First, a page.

An estimate of the climate feedback of water is described below using global temperature measurements. The calculation is based on the assumption that dry arid deserts have essentially zero feedback from water, whereas regions dominated by large oceans have maximal water feedback. The result is a net negative feedback : -1.8 (+- 1.1) watts/m2/deg.C.
AGW models predict “dangerous” global warming of 2-5 degrees this century by assuming net positive climate feedback values due to water of ~ 2watts/m2/degreeC . Water feedback is predicted to amplify an otherwise modest GHG rise of ~1 degree C by some 200-500%. The main mechanism argued for such large water feedbacks is the increased evaporation with temperature leading to enhanced H2O greenhouse effects. Is there any direct evidence that such large positive feedbacks are already occuring ?
To look into this I selected weather stations from 2 different regions: A) The Sahara desert with very low humidity and B) South East Asia with high humidity. The assumption is that any H2O feedback will be present in B) but not in A). The two areas were chosen with exactly the same area and the same latitude: [15-28, -12-30] and [15-28, 120-140] and only stations with records from before 1950. The saharan stations were listed earlier here, and the 47 South East Asia stations are listed as a footnote .
The average of temperatures over both regions are shown in Figure 1. There are clear differences both in the annual extremes and in the variations essentially showing the effects in Asia caused by the presence of large sources of water vapour. The Sahara temperatures have large daily and annual swings in temperature because there is little greenhouse effects from water vapour.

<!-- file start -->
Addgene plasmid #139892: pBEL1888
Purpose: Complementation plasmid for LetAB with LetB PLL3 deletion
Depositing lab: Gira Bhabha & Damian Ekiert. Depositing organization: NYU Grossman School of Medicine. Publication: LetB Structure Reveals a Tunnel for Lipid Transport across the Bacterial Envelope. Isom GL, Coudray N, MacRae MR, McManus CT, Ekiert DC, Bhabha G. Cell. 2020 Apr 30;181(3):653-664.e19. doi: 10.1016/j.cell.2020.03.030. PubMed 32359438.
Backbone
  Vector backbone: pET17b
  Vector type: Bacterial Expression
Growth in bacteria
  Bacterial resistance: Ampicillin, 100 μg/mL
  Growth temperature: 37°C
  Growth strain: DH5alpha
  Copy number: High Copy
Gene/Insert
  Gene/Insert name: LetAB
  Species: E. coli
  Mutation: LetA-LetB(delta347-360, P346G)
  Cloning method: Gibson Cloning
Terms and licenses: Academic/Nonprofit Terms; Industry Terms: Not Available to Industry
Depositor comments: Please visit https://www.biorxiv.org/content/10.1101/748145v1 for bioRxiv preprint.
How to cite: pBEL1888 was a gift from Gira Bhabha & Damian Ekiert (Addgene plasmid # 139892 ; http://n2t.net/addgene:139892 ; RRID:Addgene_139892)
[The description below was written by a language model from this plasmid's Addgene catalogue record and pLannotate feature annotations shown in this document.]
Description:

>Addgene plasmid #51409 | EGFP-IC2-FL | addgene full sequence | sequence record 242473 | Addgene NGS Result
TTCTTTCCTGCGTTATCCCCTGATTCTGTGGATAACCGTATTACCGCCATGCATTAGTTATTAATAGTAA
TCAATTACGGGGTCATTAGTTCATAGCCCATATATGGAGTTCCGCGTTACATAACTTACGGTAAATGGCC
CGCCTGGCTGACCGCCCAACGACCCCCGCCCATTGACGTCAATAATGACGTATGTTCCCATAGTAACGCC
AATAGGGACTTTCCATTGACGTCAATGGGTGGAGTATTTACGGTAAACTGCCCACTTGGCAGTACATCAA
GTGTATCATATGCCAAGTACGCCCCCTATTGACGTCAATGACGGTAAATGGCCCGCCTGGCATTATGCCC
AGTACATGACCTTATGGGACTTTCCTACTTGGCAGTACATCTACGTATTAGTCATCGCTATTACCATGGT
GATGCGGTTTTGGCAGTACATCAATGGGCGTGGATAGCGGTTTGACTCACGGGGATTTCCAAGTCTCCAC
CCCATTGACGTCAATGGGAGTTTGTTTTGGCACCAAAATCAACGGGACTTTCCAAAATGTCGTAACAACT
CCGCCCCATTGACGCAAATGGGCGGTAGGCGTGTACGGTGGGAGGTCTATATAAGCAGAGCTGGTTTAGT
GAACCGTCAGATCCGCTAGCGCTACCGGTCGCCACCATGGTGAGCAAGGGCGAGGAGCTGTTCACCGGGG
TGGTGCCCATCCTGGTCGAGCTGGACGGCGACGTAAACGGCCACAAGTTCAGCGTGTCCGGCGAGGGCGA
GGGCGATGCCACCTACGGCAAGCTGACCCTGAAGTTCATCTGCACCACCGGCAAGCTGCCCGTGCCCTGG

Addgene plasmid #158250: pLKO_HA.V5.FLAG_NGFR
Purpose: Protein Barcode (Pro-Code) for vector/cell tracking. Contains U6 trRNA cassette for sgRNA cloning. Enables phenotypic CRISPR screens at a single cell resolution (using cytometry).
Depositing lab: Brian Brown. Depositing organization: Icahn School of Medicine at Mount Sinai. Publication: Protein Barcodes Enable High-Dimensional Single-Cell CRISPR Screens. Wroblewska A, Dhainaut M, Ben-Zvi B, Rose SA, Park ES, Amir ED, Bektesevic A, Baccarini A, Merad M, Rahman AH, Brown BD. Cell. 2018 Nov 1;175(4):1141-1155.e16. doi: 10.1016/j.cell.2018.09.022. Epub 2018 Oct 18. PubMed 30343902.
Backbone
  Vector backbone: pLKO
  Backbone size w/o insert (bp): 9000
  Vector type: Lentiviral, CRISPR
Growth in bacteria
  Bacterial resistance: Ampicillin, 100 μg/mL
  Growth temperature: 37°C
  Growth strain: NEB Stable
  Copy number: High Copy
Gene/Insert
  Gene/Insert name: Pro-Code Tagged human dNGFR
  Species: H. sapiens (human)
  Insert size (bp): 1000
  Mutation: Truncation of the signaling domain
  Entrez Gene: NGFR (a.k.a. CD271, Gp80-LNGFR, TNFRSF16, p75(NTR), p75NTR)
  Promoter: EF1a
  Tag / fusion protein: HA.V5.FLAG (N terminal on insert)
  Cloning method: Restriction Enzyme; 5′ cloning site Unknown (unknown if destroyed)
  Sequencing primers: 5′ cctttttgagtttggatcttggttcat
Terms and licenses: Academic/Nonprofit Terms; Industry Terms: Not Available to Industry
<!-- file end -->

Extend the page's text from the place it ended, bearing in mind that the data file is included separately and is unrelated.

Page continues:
I have argued elsewhere that the way anomalies are calculated can effect the observed temperature rises over time. However for this study, we will use the standard CRUTEM anomalies which are based on the seasonal difference between measured values and monthly “normals” averaged over the period 1960-1991. Figure 1 shows how large the annual (and daily) variations can be in the Sahara(20 degree swings). Despite this we define the average temperature change as being the average of all individual station anomalies in each region. The result is shown in Figure 2:
The averaged anomalies have been smoothed using a factor 5 FFT filter. This is only to reduce the point to point noise. The lines are linear fits through the smoothed data. In effect all we can say is that over the last 60 years in each case tempartures have risen by
S.E. Asia : 0.5+- 0.2 degrees C. (error from fit)
Sahara: 1.0 +- 0.2 degrees C. (error from fit)
These can now be used to derive an effective water feed back value assuming that it is active in Asia but absent in the Sahara.
DS is assumed to represent AGW and any natural effects including feedbacks other than water vapour and that it is the same in both regions.
For the Sahara DS.G0 = 1.0 (+- 0.2)
For Asia (DS+F).G0 = 0.5 (+- 0.2)
This yields F = -0.5DS (+- 0.3)
DS would need to be around 3.6 watts/m2 to cause a global rise in temperature of 1 degree. Therefore the final result for the feedback value of water with the above assumptions is
F(water) = -1.8 (+-1.1) watts/m2/degree C.
This result implies that the net climate feedback (sensitivity) to water is negative or at most zero. The data is incompatible with large positive values of +2.0 watts/m2/degreeC. as used in the majority of GCM models. The fact that 2 billion years ago temperatures were not much different than today despite 20% less solar radiation implies that the Oceans stabilize climate through negative feedback (see here).
 Hadley Cru Station Data are available here
 S. Bony et al. How well do we understand and evaluate Climate Change Feedback Processes, Journal of Climate, Vol 19, P. 3445, 2006
 S.E. Asia stations used are listed here.